Happy Employee Scheduling

Happy Employee Scheduling 2017-11-16T19:36:10+00:00

Project Description

Project Brief

We wall want happy employees. Our client had a complex set of rules and constraints governing the deployment of employees across a set of sites. These rules were conditioned on employee specialization, unique characteristics of the site, and the prior history of employee deployments to a site.  Employees, on the other hand had their preferences for shift selection, vacation dates, and constraints for the accommodation of certain planned life events requiring employee absence.

The end result is a highly complex constrained optimization problem than could not be solved using off-the-shelf softwares. Even finding a single solution that satisfies all hard constraints was for our client a difficult and time consuming process, and adding in a ‘happiness’ factor (satisfying employee preferences to the greatest extent permitted by the constraints) seemed like an unattainable goal. The end result was a system that was in perpetual risk of collapse compounded by low employee satisfaction due to the perpetual fire-fighting.

Using our unique background as physicists and mathematicians we were able to develop a custom optimizer which efficiently and reliably solved the hard constraints, and optimized happiness to an impressive extent. Nearly 99.5% of the preferences could be satisfied 95% or more of the time. It turned out that the solution space satisfying the hard constraints was ample enough, and the employee preferences varied enough, that the vast majority could indeed be accommodated. All it took was for a few creative and experienced mathematical minds to look at the problem, and go a bit beyond the box of off-the-shelf software.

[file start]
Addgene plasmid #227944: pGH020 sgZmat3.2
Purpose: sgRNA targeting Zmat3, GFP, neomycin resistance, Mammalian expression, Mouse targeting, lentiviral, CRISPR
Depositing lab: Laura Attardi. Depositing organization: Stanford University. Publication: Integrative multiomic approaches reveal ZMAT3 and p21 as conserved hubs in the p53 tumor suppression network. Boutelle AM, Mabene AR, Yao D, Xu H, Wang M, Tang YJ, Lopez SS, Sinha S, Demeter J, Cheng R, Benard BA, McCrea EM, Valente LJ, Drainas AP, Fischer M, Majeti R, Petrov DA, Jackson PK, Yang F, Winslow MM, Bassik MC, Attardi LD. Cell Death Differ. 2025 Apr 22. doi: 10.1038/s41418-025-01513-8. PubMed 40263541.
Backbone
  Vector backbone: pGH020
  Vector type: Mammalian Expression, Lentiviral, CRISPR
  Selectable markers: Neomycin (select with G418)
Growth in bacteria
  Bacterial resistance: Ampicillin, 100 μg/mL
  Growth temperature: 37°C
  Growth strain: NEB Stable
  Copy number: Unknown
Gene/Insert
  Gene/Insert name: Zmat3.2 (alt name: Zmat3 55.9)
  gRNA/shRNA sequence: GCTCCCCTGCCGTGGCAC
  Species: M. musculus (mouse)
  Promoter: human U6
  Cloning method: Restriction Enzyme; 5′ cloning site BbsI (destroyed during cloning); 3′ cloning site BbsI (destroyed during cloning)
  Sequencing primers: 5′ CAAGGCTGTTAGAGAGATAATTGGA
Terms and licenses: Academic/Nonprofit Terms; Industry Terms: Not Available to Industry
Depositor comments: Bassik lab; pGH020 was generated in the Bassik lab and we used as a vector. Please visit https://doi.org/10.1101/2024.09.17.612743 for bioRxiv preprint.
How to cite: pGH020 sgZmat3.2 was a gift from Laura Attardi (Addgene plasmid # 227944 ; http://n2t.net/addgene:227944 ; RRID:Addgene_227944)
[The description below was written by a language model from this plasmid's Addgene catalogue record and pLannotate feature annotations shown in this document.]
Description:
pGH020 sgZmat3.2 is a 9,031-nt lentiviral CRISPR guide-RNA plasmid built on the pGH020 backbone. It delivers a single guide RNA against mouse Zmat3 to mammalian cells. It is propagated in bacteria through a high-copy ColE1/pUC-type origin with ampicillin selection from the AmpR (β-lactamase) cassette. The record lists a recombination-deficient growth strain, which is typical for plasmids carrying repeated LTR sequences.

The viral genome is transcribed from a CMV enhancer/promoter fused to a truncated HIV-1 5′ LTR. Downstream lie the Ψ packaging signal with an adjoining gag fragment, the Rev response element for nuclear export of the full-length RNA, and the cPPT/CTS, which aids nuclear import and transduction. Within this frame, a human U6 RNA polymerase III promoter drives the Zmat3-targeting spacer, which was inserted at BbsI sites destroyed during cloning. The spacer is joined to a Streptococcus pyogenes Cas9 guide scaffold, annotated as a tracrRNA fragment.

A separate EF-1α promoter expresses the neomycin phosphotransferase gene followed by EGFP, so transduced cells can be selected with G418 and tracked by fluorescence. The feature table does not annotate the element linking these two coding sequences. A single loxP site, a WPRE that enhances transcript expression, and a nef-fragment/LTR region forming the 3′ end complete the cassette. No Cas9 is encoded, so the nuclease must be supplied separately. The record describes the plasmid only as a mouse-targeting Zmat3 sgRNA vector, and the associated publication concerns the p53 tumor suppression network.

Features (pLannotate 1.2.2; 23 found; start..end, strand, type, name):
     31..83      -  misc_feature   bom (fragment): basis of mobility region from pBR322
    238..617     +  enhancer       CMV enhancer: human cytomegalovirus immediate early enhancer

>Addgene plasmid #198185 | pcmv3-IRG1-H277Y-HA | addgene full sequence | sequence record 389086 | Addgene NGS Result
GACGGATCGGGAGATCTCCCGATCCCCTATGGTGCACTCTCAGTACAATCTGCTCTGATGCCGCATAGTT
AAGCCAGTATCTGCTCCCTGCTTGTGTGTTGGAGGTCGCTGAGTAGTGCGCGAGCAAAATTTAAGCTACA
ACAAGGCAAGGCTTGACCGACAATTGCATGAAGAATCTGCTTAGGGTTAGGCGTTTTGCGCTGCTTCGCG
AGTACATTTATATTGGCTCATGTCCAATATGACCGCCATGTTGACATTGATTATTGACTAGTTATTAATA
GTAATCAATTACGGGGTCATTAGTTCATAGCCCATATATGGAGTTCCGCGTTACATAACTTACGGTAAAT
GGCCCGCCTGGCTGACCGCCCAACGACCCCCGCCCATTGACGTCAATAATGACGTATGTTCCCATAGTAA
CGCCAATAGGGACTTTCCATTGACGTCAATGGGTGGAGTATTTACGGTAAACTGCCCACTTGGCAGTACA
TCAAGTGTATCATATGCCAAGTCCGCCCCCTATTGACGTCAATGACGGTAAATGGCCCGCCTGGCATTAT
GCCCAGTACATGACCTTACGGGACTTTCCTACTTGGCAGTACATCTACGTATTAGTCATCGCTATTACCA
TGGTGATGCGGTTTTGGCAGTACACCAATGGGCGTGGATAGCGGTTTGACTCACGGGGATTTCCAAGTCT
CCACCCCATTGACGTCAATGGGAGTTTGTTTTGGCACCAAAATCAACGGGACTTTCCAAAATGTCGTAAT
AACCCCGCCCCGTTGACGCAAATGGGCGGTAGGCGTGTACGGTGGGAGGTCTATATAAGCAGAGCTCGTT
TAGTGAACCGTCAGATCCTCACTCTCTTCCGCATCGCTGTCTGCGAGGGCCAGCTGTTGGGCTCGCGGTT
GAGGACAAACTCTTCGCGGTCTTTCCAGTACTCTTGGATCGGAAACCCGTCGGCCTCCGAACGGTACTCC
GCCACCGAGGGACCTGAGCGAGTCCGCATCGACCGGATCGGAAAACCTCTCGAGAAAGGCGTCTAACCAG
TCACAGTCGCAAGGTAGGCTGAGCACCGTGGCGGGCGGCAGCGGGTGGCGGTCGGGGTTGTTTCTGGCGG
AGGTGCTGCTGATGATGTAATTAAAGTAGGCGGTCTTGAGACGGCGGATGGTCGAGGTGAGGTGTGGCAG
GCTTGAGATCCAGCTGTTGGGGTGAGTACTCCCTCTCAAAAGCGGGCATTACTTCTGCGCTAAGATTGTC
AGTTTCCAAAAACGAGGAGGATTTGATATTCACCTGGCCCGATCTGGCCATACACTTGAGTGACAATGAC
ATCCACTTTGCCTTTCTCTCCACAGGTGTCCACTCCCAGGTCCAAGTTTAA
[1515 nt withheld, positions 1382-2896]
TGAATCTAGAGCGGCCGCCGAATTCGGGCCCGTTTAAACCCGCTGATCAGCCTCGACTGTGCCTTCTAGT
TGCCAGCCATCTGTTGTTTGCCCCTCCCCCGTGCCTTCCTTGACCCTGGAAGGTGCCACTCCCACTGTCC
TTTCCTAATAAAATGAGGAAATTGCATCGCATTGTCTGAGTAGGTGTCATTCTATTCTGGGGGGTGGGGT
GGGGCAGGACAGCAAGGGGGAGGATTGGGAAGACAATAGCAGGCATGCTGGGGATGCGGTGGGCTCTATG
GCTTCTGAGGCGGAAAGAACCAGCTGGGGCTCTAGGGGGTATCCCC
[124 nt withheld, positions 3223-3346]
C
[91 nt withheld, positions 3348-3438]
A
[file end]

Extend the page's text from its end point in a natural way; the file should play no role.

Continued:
Skills Needed

The primarily skills needed were mathematical ingenuity and a solid foundation in optimization technology – coupled with visualization skills so that the client could quickly understand the inputted constraints and results. The latter was achieved by the development of a browser based app which the client could use from anywhere with a valid internet connection.

Mathematical Algorithms 98%
Web Development 92%
Data Visualization 96%

The Process

Initial Concept Planning

First it needed to be understanded what the client had tried before and why it did not work. Also of high importance was to understand if the clients requirements were actually as complex as they were stated or perhaps a change in perspective could induce important simplifications which would render the problem much more tractable.

Prototype Development

A prototype demonstrating a proof of concept that the problem could be solved was rapidly developed. By maintaining close communication with the client, multiple ‘secret’ requirements and preferences were drawn into the light and addressed.

Final Delivery

Once the prototype had gone under several iterative improvements and all client requirements and most preferences were accommodated for, final implementation and deployment was executed. After a period of initial testing and tweaking the system turned on live and incorporated into business operations.